ADVERTISER CONTENT: There is no denying that the Angus Society of Australia has come a long way in 100 years and only appears to be getting stronger and stronger.
In 1922 when the first Herd Book was published, the society had only 14 listed members from every state except South Australia with 65 bulls and 313 cows.
By the end of 2018, numbers had grown to 3943 Angus Australia members and a total of 77,584 calves were registered.
Members range from honorary life members down to junior members, showing a vastly different society than that of its humble beginnings.
When the society was founded on August 12, 1918, nobody would have guessed that it would grow into the industry leader it is today.
Angus Australia marketing and communications manager Diana Wood said while the society has gone through large changes since it was founded as the Aberdeen-Angus Herd Book Society in Queensland more than 100 years ago, the breed itself has evolved over that period as well.
"Looking at the old photos, you can see the animals being produced have changed quite dramatically," Ms Wood said.
"We began with the smaller framed, dumpy-looking cattle which originated out of Scotland.
"Producers then moved to some extreme framed cattle and are now coming back to a more moderate type of animal.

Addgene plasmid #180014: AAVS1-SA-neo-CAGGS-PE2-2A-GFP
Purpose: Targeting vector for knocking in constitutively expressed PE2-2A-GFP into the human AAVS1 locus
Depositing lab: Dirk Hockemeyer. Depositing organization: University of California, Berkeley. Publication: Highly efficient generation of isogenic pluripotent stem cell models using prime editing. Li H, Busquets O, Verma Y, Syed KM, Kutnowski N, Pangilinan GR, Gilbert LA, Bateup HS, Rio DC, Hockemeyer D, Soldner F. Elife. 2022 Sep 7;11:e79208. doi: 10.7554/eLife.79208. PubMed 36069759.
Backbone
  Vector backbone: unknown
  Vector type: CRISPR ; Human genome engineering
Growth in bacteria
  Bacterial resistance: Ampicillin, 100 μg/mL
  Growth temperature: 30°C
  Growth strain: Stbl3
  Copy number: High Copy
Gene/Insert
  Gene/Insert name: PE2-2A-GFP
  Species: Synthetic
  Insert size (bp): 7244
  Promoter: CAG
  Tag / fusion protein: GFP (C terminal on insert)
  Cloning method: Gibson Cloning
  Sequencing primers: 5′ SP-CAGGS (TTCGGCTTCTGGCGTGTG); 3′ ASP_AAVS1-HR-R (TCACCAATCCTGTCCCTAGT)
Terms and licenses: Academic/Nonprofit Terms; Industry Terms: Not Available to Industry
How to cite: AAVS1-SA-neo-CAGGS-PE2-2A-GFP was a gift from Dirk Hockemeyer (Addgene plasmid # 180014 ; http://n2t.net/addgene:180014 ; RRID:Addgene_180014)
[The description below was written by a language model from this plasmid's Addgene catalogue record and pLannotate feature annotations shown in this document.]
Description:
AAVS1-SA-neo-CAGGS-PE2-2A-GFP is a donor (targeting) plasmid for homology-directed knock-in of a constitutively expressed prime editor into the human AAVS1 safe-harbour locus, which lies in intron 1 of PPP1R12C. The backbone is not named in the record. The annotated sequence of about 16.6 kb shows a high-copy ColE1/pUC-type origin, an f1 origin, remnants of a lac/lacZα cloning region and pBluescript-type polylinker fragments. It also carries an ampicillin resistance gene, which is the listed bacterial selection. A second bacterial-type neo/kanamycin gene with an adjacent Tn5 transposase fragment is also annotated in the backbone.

"There have been a lot of changes to technology as well which is making those breeding decisions easier.
"Things like access to estimated breeding values via Breedplan, and now moving into the genomics world, is seeing people sourcing information that allows for the decision-making process to be made easier and also allows for people to identify those better genetics a lot earlier."
Ms Wood believes it is Angus breeders' commitment which has seen the breed move to the forefront of the meat industry.
"While Enid Fisher was responsible for turning the breed around by connecting studs to commercial breeders in the 1980s, it was also the foresight of a lot of our members," she said.
"Over the years they stuck to their guns and saw the value that Angus cattle could bring to the marketplace.
"We were very lucky our breeders were willing to embrace technology and use that in their decision-making process."
One relatively recent development in the society has been the integration of the Angus Sire Benchmarking Program.
The program involves the joining of 40 sires a year to 2000 Angus females, producing 25 progeny per sire using fixed time artificial insemination.
Angus Australia strategic projects manager Christian Duff said the program, now in its 10th year, had many ongoing benefits to breeders and the society.
"The program was primarily introduced to build a reference population of animals that are heavily recorded for hard-to-measure traits like abattoir carcase data, heifer fertility on a natural joining, retail beef yield information and other traits that aren't generally recorded in the industry," Mr Duff said.
"It is really there to look at the gaps in data and get those recorded.
"But also importantly, it makes sure all those animals have DNA recorded with them too.
"So they have the hard-to-measure traits recorded, plus they also have the genotypes attached to them for our genetic evaluation programs.
"The program is a huge collaborative effort all the way from operator cow herds on a commercial basis to members who put bulls in the program, to supply chain partners, co-funding from MLA and collaborative research partners like CSIRO, and the University of New England."